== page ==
The Chinese government has announced he was going to crack down on financial institutions who are involved in the cryptocurrency industry, while also warning investors of the speculative nature of crypto trading.
The ban will prevent banks and other financial platforms from offering their customers any cryptocurrency-related services, including, but not limited to, their trading, clearing, and use.
The move follows on from China’s decision to shut down local crypto exchanges in 2017, which would be one of the biggest hits to the crypto market.
Two years later, in 2019, the People’s Bank of China also announced that it would block access to all cryptocurrency exchanges and initial coin offering (ICO) platforms by taking advantage of the country’s advanced regulations. on Internet access.
These checks have been viewed as a human rights violation by critics of the Chinese Communist Party (CCP).
The statement was released by the National Internet Finance Association of China, the China Banking Association and the China Payment and Clearing Association, 3 of the country’s largest financial organizations.
Each of these bodies has been authorized by Chinese regulatory agencies to oversee all regulations in their respective industry, making their statement more than just a recommendation to members of the industry.
The reasoning behind the ban was the high volatility of the crypto market, as well as the lack of “real support value” and “extremely easily” manipulable prices of digital assets.
China has had a huge influence in crypto markets at times, and many of the biggest crypto exchanges can find their roots in Chinese development teams.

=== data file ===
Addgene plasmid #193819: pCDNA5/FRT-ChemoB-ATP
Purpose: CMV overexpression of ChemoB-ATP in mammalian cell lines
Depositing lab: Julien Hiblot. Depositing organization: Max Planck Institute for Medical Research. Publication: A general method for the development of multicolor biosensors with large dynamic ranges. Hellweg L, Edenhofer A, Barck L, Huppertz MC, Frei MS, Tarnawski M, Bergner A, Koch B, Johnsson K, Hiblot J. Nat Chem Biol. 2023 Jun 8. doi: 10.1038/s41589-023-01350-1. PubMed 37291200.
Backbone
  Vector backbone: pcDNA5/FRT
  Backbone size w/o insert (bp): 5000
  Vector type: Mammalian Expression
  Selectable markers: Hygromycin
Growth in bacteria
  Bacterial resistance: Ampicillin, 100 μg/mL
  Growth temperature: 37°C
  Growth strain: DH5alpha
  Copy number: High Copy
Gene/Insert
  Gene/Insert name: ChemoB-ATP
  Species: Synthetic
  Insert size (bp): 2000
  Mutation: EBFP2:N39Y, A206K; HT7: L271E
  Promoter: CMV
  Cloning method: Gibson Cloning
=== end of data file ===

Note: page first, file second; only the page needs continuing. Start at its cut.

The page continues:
Rising crypto regulations become a global trend
China’s decision to reiterate the cryptocurrency ban for the financial sector is not an isolated incident in the world state, as concerns about the cryptocurrency’s growing popularity have been at the forefront of the attention of several governments.
In February 2021, an official bulletin released by the Indian Parliament suggested the country may consider introducing legislation banning all private cryptocurrencies.
The Indian government’s decision to consider a cryptocurrency ban is the result of its efforts to explore the creation of a central bank digital currency, which would be a digital version of the rupee powered by the common underlying technology. to all cryptos: the blockchain.
Earlier this month, Turkey’s central bank banned the use of crypto for the purchase of goods and services in the country, citing that crypto was “neither subject to any regulatory and supervisory mechanism nor to a central regulatory authority”, and therefore, it causes “irreparable” damage.
The United States also has its eyes on crypto
Newly appointed Acting Currency Controller Michael Hsu ordered a review of all recent actions taken by the agency via a statement released before the Financial Services Commission May 19.
The review would include all crypto-related guidelines released over the past year, with the underlying reasoning being concerns about the initiative’s lack of coordination with stakeholders.
Hsu spoke of OCC’s commitment to ensuring that banks remain safe for customers while allowing innovation to flourish by stating:
âAt OCC, the focus has been on fostering responsible innovation,â Hsu said. âFor example, we created an innovation office, updated the licensing framework for domestic banks and trust companies, and interpreted crypto custody as part of banking business. I have asked the staff to review these actions.
While the OCC has issued guidelines that would allow banks to issue their stablecoins, which was seen as a big win for the crypto market, the stance the Hsu administration will take regarding crypto assets remains to be seen. see.
The regulation of cryptocurrencies poses specific challenges for governments, as cryptos do not exist in the same way as many other forms of technology. As a global network, a ban, even in a large country, has little impact on the functionality of the system as a whole.